Ever felt like you wanted to support your friend but the gap between what you could do and their reality was too overwhelming? Or that society is facing so many challenges but you’re just one person so what can you really do?
Guilt often comes from being fixated on some past event. We think our actions or inaction negatively affected ourselves or others. The list of things to feel guilty about can go on forever. So, let’s get into how, even if we do feel guilt, we don’t have to be controlled by it.
There’s nothing extra that needs to be added, you’re amazing just as you are.
Buddhism exists so we can recognize each day that our lives have incredible value.
Buddhism teaches that we already have limitless resources of inner hope, courage, wisdom, and it’s just about choosing to believe in it. There isn’t something wrong with us, and we don’t need to fix ourselves, rather by remembering that we possess Buddhability just as we are, we never have to live a guilt-ridden life.
Buddhist philosopher Daisaku Ikeda explains that by chanting Nam-myoho-renge-kyo, the name of our Buddhahood, we can experience our limitless potential:
Buddhahood is an inexhaustible wellspring of infinite potential. You can draw from it and draw from it, and it will never run dry.
Discussions on Youth, p. 441
This means we can change anything, regardless of what happened in the past. Instead of focusing on yesterday, we focus on today and how our actions now can create a bright future.
Ikeda continued on, “If you pray, ‘This is how I want to be,’ and continue to work toward your dream, you will gradually realize the future you have envisaged (Discussions on Youth, p. 441). You can chant specifically about whatever guilt you may be feeling and continue becoming the person you’ve always wanted to be.
How to break through the “guilt spiral.”
Guilt can also be tied to a specific event or thinking that we didn’t live up to our standards. If we’ve messed up, it’s important to recognize that and determine not repeat it. But this doesn’t mean we need to stay in that space and use guilt to beat ourselves up. Buddhism transforms guilt at the heart by explaining that mistakes are the necessary fuel to grow and develop, but we should keep our eyes focused on the future.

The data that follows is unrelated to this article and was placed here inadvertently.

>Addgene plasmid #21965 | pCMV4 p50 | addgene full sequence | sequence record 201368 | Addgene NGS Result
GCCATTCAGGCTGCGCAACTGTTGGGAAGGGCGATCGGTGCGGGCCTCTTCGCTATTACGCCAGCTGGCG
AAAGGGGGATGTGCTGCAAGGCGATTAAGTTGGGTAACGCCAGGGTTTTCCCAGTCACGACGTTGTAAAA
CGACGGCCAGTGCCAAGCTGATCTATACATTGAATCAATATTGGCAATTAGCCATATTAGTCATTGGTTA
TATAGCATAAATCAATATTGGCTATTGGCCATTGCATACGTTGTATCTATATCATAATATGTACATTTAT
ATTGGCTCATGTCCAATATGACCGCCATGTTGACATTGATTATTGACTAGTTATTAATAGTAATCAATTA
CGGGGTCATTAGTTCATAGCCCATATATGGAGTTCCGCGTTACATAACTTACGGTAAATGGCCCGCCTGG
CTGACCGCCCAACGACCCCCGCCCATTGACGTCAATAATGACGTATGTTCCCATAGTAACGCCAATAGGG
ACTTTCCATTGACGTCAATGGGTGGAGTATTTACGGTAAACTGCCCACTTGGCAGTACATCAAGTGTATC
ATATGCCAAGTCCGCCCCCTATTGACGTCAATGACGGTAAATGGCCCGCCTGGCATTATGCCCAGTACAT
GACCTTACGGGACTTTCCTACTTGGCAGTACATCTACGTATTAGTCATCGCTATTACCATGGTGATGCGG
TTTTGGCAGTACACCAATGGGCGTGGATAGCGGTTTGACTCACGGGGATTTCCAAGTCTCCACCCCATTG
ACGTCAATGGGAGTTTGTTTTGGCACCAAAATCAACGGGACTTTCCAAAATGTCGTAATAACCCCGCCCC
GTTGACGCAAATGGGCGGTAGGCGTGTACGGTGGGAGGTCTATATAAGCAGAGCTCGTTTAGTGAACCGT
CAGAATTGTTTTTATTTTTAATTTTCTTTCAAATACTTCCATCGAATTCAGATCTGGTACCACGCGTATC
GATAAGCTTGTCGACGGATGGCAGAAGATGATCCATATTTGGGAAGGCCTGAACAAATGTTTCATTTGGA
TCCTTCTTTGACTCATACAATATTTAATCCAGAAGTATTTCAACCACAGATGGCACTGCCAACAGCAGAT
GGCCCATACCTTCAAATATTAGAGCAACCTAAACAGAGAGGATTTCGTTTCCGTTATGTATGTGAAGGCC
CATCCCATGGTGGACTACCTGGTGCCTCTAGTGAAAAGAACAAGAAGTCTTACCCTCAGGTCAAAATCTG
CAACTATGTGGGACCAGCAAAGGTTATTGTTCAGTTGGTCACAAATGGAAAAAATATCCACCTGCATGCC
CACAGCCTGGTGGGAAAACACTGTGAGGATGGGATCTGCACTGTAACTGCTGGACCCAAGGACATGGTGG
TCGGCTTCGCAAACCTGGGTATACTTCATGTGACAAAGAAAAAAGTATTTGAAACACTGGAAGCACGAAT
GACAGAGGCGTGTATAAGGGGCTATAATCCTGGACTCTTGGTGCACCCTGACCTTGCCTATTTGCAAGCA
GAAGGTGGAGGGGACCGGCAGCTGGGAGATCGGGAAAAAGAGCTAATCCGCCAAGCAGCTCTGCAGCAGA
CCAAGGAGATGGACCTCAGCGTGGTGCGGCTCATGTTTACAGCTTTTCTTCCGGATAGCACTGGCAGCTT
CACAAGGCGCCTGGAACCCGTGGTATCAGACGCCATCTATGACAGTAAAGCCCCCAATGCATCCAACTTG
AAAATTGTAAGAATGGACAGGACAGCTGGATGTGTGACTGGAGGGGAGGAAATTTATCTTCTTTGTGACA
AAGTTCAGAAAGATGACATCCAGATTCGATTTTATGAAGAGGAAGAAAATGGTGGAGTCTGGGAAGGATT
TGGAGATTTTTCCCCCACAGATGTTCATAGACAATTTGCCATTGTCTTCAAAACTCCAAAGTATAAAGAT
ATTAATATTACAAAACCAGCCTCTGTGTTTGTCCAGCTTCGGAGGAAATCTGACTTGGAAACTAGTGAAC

You can chant specifically about whatever guilt you may be feeling and continue becoming the person you’ve always wanted to be.
In the process, we build an inner strength that can remain undefeated by life’s constant ups and downs. Sherry Cormier, a psychologist and bereavement trauma specialist, explained that it’s important to take concrete action to break through the “guilt spiral.”
Consider these concrete actions to break through the “guilt spiral”:
1. When we chant Nam-myoho-renge-kyo each day, we are facing and transforming the voice in our heads that says we’re not good enough or should just give up. Chanting is a direct action toward remembering just how precious our lives are.
2. Give hope to someone around you. If you feel guilty because you see people around you struggling and don’t know what to do, take a moment today to reach out. These suggested texts might help if you need some inspiration.
3. Also, if you did something you regret, it’s not all bad news. Take this advice from Ikeda on how setbacks are an important part of life, especially when young:
The failures you experience at times in your youth can be incredibly valuable in building the foundation for your future. Young people should be aware of the fact that they are not perfect and should try to live each day with courage, true to themselves. … Allowing one or two setbacks to discourage us is foolish. Life is a long, long journey. … Please advance courageously with the conviction that the more mistakes you make in your youth, the more you can build the foundation for a new chapter in your life and for your lifelong happiness.
The Wisdom for Creating and Happiness and Peace, part 2, p. 274
There is no guilt in Buddhism. Thinking that our lives are defined by an event in our past is tragic. Instead, we can decide that what we do today will create the future we want.